I want to quickly revisit an article I wrote last spring, in which I detailed the “Tanking Blueprint.” For quick context, the topic of this article was that the MLB had a tanking problem, in which I then described tanking as proof for my claim. Here are the five basic rules I laid out for teams to follow when tanking:
Trade anyone of value on your major league roster for prospects.
Save as much money as possible by using as many players that you can that are still on their first contacts. Sign cheap free agents only when absolutely necessary.
Stockpile high draft picks after your team loses 100+ games for consecutive seasons and build an elite farm system.
Allow prospects to develop in the minor leagues while you continue to run out fliers and AAAA players buying time.
When prospects are ready, bring them up in waves and win as many games as possible until they become free agents.
The 2019 Kansas City Royals can say they aren’t tanking all they want, and maybe they aren’t even consciously tanking, but they are totally tanking. Depending on how you view the current state of the organization, you could argue that they are doing either a very good or very bad job of tanking. Let’s take a look at a couple of arguments for both sides.
In a way, the Royals are doing a pretty good job at this tanking thing
The Royals have done an elite job (truly 80-grade work) on items #3 and #4 on this list. They currently possess the #2 overall pick in the upcoming June draft, and are on currently on pace to possess the #3 overall pick in next year’s June draft. Adding two prospects of Bobby Witt, Jr.’s caliber to a farm system figures to be a huge get for Kansas City over the next couple of seasons.
In addition to doing lots of losing to help rebuild the farm system, the Royals are doing a great job of employing cheap, marginal veterans to buy time for prospects to continue developing. Nicky Lopez was probably big league ready on Opening Day, but there was no real way for the front office to know that. Chris Owings filled in admirably while Lopez proved that he was big league ready in AAA Omaha, allowing him time to finish out his development.
Owings and friends, such as Billy Hamilton, continue to fill similar roles for prospects like Erick Mejia, Kelvin Gutierrez, Bubba Starling, and Humberto Arteaga. Arteaga, Starling, and Mejia are almost certainly not ready to take on a full-time big league role yet, specifically at the plate. Likewise, Brad Boxberger and Wily Peralta fill such roles to aid in the development of prospects like Kyle Zimmer and Josh Staumont.
These roles are necessary to any good rebuild. Rushing prospects to the big leagues before the age of 27 can actually slow their development, in turn slowing the rebuild. Besides, when these stopgap veterans play as poorly as Chris Owings and Brad Boxberger have, you help to ensure the improvement of next year’s draft position as well. As far as items #3 and #4 on my list go, the Royals have done a great job of executing them in 2019.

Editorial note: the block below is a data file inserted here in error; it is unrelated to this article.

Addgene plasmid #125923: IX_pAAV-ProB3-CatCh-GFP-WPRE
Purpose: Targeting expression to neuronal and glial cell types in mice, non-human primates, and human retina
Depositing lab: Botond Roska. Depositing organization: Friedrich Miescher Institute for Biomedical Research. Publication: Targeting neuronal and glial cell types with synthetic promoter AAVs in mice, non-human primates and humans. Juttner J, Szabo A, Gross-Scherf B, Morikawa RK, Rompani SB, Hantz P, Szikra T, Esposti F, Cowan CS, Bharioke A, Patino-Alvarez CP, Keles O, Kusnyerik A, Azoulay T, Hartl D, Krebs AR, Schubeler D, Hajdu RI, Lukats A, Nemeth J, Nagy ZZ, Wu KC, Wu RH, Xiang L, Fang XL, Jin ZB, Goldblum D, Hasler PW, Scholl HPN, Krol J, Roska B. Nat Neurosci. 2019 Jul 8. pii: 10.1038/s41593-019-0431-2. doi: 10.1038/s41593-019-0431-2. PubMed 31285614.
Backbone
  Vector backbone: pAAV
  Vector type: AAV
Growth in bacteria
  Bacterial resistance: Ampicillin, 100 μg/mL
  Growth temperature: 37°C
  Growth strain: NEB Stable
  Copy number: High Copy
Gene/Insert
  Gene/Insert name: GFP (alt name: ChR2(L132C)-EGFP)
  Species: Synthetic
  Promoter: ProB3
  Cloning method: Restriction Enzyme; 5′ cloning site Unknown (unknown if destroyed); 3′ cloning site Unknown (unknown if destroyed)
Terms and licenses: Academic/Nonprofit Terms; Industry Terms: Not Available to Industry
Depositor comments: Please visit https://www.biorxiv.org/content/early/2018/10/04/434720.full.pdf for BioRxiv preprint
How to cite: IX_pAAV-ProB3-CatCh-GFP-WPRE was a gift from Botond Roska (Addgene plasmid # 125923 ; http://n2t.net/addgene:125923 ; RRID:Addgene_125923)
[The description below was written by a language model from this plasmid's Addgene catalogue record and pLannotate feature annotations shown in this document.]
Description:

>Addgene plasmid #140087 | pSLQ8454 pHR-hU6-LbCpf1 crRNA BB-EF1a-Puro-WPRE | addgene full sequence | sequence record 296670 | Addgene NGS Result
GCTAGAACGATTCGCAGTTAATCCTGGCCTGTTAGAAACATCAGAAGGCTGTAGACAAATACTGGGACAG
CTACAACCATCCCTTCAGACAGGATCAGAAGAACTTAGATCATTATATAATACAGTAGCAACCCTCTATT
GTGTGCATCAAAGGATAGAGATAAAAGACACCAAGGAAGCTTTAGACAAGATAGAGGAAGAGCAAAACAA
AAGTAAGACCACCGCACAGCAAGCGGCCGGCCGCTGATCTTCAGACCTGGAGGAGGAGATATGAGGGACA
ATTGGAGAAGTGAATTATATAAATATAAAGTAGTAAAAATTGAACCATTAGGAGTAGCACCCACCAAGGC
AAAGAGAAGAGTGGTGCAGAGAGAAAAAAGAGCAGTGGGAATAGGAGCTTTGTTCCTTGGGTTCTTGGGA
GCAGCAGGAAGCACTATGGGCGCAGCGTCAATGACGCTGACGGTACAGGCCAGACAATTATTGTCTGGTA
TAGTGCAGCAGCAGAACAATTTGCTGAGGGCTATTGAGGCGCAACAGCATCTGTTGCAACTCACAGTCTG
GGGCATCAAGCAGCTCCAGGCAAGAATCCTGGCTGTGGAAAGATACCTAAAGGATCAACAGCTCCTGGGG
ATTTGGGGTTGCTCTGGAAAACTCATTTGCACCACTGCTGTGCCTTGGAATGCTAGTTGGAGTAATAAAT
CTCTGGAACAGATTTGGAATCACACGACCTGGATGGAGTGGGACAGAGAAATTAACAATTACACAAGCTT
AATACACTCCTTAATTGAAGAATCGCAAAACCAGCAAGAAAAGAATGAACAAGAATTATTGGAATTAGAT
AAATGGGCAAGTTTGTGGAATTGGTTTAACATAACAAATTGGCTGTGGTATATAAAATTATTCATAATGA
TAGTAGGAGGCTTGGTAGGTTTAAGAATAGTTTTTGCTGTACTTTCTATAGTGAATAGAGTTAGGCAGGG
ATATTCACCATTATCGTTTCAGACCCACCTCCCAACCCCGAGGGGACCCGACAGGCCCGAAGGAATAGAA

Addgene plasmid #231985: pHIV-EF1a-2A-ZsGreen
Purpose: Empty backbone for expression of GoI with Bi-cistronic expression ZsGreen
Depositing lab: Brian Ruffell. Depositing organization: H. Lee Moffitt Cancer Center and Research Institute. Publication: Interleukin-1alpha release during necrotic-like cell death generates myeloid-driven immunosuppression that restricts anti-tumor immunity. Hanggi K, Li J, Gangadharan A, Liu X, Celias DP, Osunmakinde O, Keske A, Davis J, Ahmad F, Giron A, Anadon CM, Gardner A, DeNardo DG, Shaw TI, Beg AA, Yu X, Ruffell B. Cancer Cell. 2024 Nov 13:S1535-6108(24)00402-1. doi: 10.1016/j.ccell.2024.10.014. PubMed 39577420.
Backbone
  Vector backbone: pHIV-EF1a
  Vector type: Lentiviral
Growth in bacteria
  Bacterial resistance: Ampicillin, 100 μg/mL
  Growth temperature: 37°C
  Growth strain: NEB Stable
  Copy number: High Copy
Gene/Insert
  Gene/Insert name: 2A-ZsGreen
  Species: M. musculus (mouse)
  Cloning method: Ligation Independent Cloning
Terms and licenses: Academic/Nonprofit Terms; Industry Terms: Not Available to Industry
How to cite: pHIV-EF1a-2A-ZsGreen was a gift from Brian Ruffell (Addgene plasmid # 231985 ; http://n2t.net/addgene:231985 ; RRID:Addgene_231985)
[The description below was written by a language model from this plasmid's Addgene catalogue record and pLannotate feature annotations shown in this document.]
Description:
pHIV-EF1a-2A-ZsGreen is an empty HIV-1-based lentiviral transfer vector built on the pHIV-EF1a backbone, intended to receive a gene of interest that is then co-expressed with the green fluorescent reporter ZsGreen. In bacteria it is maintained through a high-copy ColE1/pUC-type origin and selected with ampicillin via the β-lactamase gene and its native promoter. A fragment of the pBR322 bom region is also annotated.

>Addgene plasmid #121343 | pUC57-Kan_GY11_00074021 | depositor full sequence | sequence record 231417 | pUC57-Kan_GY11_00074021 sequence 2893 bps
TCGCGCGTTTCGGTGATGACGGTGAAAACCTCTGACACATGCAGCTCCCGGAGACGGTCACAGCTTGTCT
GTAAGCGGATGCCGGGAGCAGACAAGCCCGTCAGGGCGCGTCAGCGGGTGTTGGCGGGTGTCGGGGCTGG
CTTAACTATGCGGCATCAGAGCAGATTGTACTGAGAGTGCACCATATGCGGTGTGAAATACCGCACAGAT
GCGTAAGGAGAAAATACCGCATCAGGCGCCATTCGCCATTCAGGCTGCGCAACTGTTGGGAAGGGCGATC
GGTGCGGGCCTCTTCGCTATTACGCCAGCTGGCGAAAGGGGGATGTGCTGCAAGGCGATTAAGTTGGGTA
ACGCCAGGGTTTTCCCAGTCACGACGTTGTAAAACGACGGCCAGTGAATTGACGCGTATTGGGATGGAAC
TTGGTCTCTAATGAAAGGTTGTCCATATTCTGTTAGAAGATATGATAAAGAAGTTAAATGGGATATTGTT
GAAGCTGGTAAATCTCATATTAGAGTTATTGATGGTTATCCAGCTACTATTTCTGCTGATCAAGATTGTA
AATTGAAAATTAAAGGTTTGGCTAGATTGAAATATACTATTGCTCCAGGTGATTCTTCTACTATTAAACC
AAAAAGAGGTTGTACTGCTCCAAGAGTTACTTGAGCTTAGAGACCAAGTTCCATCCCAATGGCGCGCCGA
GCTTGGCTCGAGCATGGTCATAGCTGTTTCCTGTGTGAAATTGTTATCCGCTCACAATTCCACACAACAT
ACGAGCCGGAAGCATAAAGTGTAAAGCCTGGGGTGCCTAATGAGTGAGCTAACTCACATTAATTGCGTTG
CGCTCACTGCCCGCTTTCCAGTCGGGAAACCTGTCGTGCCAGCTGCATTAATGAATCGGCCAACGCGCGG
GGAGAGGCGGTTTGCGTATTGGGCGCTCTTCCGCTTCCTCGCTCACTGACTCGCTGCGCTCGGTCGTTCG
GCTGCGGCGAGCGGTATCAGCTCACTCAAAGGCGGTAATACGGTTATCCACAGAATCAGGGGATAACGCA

In another way, the Royals are doing a terrible job of tanking
The idea of tanking is to lose first and foremost, and in that aspect, the Royals have done a great job. Chris Owings, Billy Hamilton, Brad Boxberger and the gang have done a great job of that. (Starting to pick up on some sarcasm, are you? Now you’re getting it.)
The problem with this is that the idea of running cheap veterans out in your everyday lineup is to try to get something for them in return at the trade deadline. Yes, the Royals 2019 free agent class is doing a great job helping the team tank, but they’re doing it with no potential for additional value.
What they are doing, however, is blocking mature prospects that the Royals need to start evaluating at the big league level. Kyle Zimmer is 27-years old. Josh Staumont is 25-years old. Bubba Starling is 26. These guys are, in a way, no longer “prospects.” In a way, they’re just big league assets that are playing their seasons in AAA Omaha until the front office decides to bring them back. You could argue that their development period is past them. That they are what they are at this age, and yet, in Omaha they stay.
Rebuilds are supposed to be about giving those guys their chance. Fail, succeed, doesn’t matter. Run the “kids” out there, see what they’ve got (on the cheap). If you’re going to lose, lose with your cheaper, controlled assets. In this way, the Royals have pretty well failed this half of the tanking blue print.
So, is Kansas City trying to tank, or not?
Perhaps the funniest thing about this Royals rebuild is that I genuinely can’t figure out if they’re trying to tank or not. Don’t take anything that the front office says to heart. They can’t come out and say that they’re tanking. That would be very bad. They have to deny it. That doesn’t mean they can’t actively tank and lie about it.
I just don’t know if I buy it. This Royals front office seems to think they can compete AND rebuild, even though the blue print that’s been laid out by Major League Baseball says that it’s more effective to lose a lot of games while you are rebuilding. If the Royals are actively, intentionally tanking, we shouldn’t blame them. They’re doing the right thing, because MLB rewards teams for losing during less competitive seasons. The only question that remains really is, are they doing all this losing on purpose?